Monday, January 14, 2019

Bitcoin Census trickery

I wish I could have posted this on my gh-pages blog site,
but apparently I do not have sufficient skills to embed
script tags into their markdown rendering.
So, in order to show some fancy maps I have to use this blog again.
Stay tuned, and regularily check both of my blogs for updates;
because gh-pages is better for embedded code snippets while
this seems better for embedding HTML.

I published my BTC mapping engine hoschi.

It will crawl through the BTC p2p network, fetching all
addresses it can. The obtained raw data may be used for
further analysis like mapping it to geo locations or building
graphs of the connected nodes in order to spot unusual network
setups or to locate mining farms.

For instance, scanning through the BTC testnet, yields this map:

The cool thing is that github will automatically render
geojson files and also cluster the points for me.
The map for the BTC main network is too large to be rendered
on gh.
Nevertheless, I was actually interested in big nodes:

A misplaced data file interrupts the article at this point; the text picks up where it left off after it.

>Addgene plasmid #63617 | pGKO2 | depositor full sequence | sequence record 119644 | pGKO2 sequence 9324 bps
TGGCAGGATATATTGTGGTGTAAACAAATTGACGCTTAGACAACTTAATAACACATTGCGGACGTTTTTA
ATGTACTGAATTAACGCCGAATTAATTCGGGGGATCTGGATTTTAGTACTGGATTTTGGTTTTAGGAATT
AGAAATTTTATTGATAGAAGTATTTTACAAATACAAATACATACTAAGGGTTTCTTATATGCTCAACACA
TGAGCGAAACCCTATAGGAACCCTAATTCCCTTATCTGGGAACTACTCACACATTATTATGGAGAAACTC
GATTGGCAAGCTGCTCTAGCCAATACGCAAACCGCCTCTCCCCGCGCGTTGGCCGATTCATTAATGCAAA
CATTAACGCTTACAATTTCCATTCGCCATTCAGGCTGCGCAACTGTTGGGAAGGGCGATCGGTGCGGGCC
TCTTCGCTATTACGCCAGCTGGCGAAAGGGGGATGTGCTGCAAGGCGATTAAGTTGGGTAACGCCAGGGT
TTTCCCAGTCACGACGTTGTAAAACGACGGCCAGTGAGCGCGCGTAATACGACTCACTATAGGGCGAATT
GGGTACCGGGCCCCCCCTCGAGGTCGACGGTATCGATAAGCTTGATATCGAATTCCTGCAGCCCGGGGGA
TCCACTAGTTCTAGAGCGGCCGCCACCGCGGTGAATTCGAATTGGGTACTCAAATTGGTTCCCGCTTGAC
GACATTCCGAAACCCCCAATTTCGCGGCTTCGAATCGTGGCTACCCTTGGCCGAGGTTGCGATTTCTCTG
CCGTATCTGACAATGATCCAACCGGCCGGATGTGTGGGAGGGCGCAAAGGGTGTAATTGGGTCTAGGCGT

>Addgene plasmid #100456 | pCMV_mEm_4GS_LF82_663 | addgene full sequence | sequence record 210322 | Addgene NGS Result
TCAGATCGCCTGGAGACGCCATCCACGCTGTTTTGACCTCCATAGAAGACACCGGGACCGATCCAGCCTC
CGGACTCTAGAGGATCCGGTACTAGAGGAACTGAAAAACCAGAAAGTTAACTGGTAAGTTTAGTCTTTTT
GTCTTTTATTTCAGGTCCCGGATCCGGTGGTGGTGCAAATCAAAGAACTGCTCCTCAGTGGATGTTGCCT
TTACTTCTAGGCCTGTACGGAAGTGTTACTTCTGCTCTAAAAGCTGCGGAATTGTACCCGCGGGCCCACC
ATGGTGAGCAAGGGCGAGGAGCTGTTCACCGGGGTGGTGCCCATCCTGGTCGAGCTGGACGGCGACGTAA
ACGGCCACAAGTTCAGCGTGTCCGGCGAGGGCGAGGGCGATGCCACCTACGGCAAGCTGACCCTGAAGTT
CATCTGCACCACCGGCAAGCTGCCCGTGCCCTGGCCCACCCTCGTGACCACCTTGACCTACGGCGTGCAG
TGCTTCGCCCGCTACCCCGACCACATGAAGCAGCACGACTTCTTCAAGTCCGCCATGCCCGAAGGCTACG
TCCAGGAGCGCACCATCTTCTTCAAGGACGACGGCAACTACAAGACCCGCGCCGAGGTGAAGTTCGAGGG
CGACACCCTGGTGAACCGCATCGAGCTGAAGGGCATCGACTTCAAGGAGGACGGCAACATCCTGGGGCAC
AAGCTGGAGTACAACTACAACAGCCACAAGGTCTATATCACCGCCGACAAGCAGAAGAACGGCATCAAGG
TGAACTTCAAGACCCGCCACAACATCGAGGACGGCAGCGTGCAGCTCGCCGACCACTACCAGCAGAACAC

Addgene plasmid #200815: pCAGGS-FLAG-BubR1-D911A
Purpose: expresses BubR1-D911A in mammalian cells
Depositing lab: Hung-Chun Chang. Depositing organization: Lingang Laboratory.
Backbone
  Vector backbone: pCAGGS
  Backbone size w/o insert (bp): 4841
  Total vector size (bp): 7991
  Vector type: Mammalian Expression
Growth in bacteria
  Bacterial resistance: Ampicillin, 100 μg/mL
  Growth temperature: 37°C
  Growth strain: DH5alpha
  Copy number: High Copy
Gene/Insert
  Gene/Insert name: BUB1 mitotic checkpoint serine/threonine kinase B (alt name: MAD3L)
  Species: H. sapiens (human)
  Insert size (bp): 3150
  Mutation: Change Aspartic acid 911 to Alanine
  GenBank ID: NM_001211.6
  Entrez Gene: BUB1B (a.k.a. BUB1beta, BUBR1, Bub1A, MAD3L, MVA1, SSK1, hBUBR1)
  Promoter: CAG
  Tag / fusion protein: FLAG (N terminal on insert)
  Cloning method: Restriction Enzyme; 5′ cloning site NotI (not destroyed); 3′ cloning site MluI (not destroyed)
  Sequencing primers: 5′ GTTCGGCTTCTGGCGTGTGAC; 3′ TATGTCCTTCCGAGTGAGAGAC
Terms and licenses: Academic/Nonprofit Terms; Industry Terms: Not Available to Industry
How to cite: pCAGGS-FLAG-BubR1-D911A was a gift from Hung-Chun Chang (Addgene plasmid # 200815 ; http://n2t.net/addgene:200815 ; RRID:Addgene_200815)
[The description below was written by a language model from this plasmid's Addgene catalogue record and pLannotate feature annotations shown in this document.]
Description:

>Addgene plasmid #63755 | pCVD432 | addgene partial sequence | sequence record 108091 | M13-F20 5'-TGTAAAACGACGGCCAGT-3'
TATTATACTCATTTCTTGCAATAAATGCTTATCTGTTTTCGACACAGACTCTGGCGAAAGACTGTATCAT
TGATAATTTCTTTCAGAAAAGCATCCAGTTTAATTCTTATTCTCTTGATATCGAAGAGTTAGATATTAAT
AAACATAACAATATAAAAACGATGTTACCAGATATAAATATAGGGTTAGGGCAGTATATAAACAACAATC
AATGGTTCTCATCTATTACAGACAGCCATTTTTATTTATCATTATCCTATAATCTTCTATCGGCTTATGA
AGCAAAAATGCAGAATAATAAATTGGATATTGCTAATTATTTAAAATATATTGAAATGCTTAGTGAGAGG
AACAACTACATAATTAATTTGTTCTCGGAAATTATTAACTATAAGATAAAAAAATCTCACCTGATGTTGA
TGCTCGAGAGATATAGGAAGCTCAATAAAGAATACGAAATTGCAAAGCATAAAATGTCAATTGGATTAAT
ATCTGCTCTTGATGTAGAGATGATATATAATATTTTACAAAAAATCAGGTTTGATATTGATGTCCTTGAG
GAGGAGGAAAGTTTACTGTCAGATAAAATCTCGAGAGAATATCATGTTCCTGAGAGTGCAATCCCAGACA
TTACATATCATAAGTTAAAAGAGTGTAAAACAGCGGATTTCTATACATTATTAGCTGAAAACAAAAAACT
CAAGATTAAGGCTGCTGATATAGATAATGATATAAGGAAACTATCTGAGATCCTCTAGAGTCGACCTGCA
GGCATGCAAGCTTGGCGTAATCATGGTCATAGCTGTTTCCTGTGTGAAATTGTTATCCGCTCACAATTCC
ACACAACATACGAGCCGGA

which are connected to more than 1000 other BTC nodes in
the network. In my census, I found ~272k mainnet BTC nodes,
~1k of which are big-nodes. These could either be just
long running nodes so that a lot of other nodes have had
the chance to connect to it, or nodes located nearby
mining farms in order to distribute mined blocks quickly
across the p2p network. However, it may also be possible
that mining farms use their own BTC software not answering
to getaddr requests.
Some of the big nodes seem to be special indeed, as whois lookups showed weird registrar naming entries such as Data Bureau.

Other interesting occurences were nodes that tried to
join testnet and mainnet, heavily multihomed nodes, or
nodes distributing multicast or otherwise special IP addresses. According to my census, IPv6 is already much more widespread than
one would think. 22% of the BTC nodes were IPv6.